Sen. Ted Cruz (R-TX) accused Hollywood of being “complicit in China’s censorship and propaganda in the name of bigger profits.” He has legislation that would prevent the Pentagon from working with film studios working to accommodate the censorious demands of the Chinese state.
The legislation, called “The Stopping Censorship, Restoring Integrity, Protecting Talkies Act” (SCRIPT Act), would ban the Department of Defense (DOD) from providing assistance to film studios that censor their films to accommodate the Chinese Communist Party.
“The SCRIPT Act will serve as a wake-up call by forcing Hollywood studios to choose between the assistance they need from the American government and the dollars they want from China,” said Ted Cruz, who is one of Congress’s most reliable anti-communist hawks, in a statement.
Although not well known, cooperation between the DOD and Hollywood has been a regular occurrence for the past 100 years, with the Pentagon regularly providing access to military facilities and equipment, as well as consulting services from many of their military experts. According to The Independent, the DOD has had a hand in over 800 movies since 1917, including major titles such as Iron Man and The Terminator.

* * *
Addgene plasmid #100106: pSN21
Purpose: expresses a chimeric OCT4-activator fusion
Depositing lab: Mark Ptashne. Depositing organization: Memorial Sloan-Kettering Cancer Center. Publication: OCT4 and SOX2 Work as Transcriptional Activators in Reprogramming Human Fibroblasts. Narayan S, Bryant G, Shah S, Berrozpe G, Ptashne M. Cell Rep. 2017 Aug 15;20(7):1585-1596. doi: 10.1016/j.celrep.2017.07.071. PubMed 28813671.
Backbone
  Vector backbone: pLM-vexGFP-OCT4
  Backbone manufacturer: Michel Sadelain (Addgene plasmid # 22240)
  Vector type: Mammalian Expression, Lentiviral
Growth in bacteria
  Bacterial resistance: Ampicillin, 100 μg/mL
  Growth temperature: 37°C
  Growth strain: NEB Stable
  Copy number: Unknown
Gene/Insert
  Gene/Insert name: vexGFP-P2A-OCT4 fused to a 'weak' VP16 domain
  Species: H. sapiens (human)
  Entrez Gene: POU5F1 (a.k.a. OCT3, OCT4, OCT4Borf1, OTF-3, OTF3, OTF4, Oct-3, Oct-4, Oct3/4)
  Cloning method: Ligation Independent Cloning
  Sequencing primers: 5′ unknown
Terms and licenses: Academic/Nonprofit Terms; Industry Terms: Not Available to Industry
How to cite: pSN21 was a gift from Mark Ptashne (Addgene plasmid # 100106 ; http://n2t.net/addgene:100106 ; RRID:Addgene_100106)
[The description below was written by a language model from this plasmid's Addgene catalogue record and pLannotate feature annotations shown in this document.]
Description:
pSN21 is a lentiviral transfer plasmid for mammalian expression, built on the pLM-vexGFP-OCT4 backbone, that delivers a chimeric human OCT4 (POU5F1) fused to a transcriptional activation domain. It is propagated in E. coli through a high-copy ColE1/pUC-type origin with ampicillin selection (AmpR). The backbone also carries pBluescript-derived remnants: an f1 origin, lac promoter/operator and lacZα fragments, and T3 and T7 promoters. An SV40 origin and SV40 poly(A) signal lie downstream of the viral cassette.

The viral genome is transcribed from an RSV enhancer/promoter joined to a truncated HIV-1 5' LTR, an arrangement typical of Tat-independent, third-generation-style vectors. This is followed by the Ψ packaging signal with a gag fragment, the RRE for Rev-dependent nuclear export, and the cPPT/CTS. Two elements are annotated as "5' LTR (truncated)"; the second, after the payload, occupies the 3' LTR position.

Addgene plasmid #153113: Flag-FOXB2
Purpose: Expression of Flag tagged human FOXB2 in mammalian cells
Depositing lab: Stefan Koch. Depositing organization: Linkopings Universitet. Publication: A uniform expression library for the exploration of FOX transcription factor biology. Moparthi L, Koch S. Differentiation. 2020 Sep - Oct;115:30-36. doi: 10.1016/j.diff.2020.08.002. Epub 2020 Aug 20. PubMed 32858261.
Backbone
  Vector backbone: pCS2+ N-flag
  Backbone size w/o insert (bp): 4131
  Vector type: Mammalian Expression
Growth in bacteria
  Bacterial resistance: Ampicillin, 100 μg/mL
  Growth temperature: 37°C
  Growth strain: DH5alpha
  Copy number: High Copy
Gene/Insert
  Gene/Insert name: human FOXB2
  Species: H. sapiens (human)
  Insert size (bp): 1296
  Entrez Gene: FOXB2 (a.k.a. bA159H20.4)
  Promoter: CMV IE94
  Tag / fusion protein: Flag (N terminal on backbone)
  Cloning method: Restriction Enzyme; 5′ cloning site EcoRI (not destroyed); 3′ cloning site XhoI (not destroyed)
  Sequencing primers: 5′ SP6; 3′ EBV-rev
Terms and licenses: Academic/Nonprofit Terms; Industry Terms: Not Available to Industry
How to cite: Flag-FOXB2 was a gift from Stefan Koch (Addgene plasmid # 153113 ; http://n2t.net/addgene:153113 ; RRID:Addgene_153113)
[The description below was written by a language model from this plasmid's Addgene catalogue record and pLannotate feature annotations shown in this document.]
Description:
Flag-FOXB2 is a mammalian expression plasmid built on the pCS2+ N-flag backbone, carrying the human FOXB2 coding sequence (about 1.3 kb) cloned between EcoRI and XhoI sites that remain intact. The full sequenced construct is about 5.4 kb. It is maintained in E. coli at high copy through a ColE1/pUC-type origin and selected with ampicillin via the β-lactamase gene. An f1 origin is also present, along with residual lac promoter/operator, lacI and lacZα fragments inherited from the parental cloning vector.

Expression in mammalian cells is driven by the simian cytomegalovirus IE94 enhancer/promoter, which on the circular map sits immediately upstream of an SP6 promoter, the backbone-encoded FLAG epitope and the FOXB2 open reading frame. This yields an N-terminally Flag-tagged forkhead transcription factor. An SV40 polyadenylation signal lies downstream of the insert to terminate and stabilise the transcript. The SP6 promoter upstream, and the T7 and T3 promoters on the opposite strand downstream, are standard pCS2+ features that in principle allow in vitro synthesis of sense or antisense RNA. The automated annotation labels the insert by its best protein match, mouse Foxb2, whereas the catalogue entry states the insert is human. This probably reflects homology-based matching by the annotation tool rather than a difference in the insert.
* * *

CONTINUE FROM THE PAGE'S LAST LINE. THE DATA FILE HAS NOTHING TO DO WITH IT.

The move comes as leaders in Washington and around the world seek to tighten the noose around China’s communist regime for their role in covering up the coronavirus outbreak, a pandemic that has killed hundreds of thousands and sent the world’s economy into an unprecedented crash.
The crisis has also refocused attention on the country’s dire human rights record, creating a system of control and censorship practically indistinguishable from “Big Brother” in George Orwell’s dystopian classic 1984.
Hollywood has long had an uncomfortably cozy relationship with China, which now represents the largest film market in the world. This relationship is demonstrated most regularly by film studio’s willingness to cut out or even edit content in their movies to accommodate the wishes of the Chinese Communist Party.
Cases of such editing censorship include Marvel shooting extra sequences featuring Chinese actors in Iron Man 3 to engage that country’s audience, as well as edits to the film adaptation of the book World War Z to ensure the film’s zombie outbreak did not begin in China.
Yet perhaps the most egregious example of Hollywood bowing to China was the 2012 remake of Red Dawn, where producers agreed to digitally remove every reference to the Chinese as the bad guys and replace them with North Koreans.